A well-known Vietnamese human rights activist who raised money for families of prisoners jailed for their political or religious views marked the first anniversary of her arrest for allegedly disseminating materials against the state, still in detention and awaiting trial.

Nguyen Thuy Hanh, founder of the 50K Fund, which provides financial support to family members of so-called prisoners of conscience, was arrested on April 7, 2021, by police in Vietnam’s capital Hanoi.

Authorities blocked her bank account in 2020 after she raised about 500 million Vietnamese dong (U.S. $21,600) to support the family of Le Dinh Kinh, the elderly leader of the Dong Tam commune, who was shot dead by security forces during a police raid in January 2020 amid a long-running land dispute.

Hanh closed her fund in early December to take time to treat an illness, but she affirmed her continuing support for prisoners of conscience.

Hanh herself had run afoul of Communist Party authorities for trying to run for a seat in Vietnam’s rubber-stamp National Congress in 2016.

Human rights lawyer and democracy activist Nguyen Van Dai, who has been arrested twice for political reasons, told RFA that during pre-trial periods, prisoners are not allowed to see their families or defense attorneys as an additional method of punishment.

“We need to understand the nature of the communist authoritarian regime in Vietnam,” he said. “When arresting political dissidents, their main purpose is not only to deprive their freedom but also to punish them both physically and mentally.

“The reason they don’t allow us to see our family or lawyers and do all kinds of things to suppress and torture us mentally is to exhaust our strength and determination and discourage us from fighting for our ideals after being released from jail,” he said.

Authorities also torment prisoners in pre-trial detention by sometimes providing half-cooked rice or stale food to eat or putting detergent into their soup, Dai added.

“Temporary detention is the most stressful time [for detainees], which can cause depression in those who cannot tolerate it,” he said.

Hanh’s husband, Huynh Ngoc Chenh, said his wife was very depressed before her arrest and that the family is concerned that her psychological state now may be worse.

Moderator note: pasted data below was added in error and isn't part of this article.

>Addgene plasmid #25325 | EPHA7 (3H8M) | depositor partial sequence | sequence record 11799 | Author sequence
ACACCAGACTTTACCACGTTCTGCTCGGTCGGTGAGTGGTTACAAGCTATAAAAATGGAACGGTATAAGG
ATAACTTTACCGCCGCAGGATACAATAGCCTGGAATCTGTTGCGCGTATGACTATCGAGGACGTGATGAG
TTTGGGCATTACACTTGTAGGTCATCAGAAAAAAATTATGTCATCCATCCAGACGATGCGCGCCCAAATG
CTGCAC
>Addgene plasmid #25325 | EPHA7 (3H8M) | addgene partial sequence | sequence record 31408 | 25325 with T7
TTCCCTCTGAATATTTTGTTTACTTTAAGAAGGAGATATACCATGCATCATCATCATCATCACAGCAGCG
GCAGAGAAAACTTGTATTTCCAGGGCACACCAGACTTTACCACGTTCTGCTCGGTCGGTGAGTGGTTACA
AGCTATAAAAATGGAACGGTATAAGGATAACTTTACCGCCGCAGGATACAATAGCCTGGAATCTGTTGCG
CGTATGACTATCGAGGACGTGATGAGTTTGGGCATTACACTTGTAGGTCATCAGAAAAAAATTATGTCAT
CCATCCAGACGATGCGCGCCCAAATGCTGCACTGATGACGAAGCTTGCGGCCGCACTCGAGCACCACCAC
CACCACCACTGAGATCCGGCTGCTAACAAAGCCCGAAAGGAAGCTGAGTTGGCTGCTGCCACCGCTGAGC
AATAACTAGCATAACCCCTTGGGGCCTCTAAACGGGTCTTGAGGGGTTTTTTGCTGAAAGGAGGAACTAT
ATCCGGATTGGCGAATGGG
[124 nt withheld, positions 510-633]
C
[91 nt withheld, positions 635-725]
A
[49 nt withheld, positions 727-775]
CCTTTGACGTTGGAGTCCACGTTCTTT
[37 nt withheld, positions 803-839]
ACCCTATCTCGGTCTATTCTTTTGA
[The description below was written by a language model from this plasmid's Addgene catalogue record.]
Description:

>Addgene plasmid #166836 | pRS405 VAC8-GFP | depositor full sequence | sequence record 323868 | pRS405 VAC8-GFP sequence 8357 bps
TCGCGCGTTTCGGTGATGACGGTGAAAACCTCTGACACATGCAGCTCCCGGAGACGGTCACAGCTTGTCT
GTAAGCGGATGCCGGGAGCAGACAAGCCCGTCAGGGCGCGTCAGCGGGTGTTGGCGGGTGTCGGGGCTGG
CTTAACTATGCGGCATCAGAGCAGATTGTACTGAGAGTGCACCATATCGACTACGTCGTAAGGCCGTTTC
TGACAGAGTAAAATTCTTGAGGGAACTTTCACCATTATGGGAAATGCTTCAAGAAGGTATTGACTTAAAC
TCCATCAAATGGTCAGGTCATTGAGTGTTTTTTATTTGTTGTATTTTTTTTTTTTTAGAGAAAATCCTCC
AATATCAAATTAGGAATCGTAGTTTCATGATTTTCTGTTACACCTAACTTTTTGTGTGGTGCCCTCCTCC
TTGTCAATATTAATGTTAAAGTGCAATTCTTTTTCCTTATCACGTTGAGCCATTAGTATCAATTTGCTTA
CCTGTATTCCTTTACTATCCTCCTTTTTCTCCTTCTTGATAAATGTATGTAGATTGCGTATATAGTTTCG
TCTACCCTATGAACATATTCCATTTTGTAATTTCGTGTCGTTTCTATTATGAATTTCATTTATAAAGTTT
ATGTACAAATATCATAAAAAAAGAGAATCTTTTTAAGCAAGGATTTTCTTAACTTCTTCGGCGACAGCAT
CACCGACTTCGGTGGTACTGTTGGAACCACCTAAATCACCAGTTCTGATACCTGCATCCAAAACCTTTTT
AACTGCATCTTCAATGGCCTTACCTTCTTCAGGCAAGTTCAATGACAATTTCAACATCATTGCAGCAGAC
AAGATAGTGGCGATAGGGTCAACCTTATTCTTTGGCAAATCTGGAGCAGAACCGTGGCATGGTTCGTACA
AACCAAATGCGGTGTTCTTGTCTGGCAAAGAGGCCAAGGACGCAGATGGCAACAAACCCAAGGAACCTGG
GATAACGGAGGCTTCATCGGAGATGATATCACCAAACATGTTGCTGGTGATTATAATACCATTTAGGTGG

“My wife Hanh was suffering from serious depression and was being treated by a doctor in Saigon [Ho Chi Minh City] when she was arrested,” he said. “After a while, the detention center allowed us to send her some medicine.”

Hanh was forced to undergo a month-long psychiatric evaluation while being held in pre-trial detention, Chenh told RFA in January.

But authorities did not tell Hanh’s family about her mental state. The family learned about her month-long stay in a hospital from other patients there.

“We don’t know anything about her health condition now,” Chenh said.

‘An act of torture’

Vietnam’s investigative security agencies often extend pre-trial detention periods for political prisoners, especially with high-profile detainees being held on alleged violations of national security.

Human rights organizations, including London-based Amnesty International Amnesty, have repeatedly expressed concerns over this practice, calling it “an act of torture.”

Vietnam is currently detaining 253 prisoners of conscience, including two dozen women, according to the rights group Defend the Defenders, though the organization said it believes that the actual number is higher.

Three dozen of those being held are in pre-trial detention, while the remainder has been sentenced, Vu Quoc Ngu, the organization’s director told RFA on Wednesday.

Prisoners charged with “sabotaging the national solidarity policy” and religious prisoners comprise the largest number of detainees, while about 100 belong to ethnic minority groups in northern Vietnam or the Central Highlands, he said.

The rest were charged with other crimes such as “overthrowing the people’s government,” “conducting anti-state propaganda,” and “abusing the rights to freedom and democracy,” Ngu said.

The real number of prisoners of conscience in Vietnam is likely much higher because Defend the Defenders has had difficulty obtaining information from detainees’ families or else their trials were held in secret and not covered by the media.

The number of prisoners of conscience “shows that Vietnam’s authoritarian regime disrespects the basic freedom rights, including freedom of speech, freedom of establishing associations and press freedom,” Ngu said. “This number reflects the communist government’s increasing suppression.”

Reported by RFA’s Vietnamese Service. Translate by Anna Vu. Written in English by Roseanne Gerin.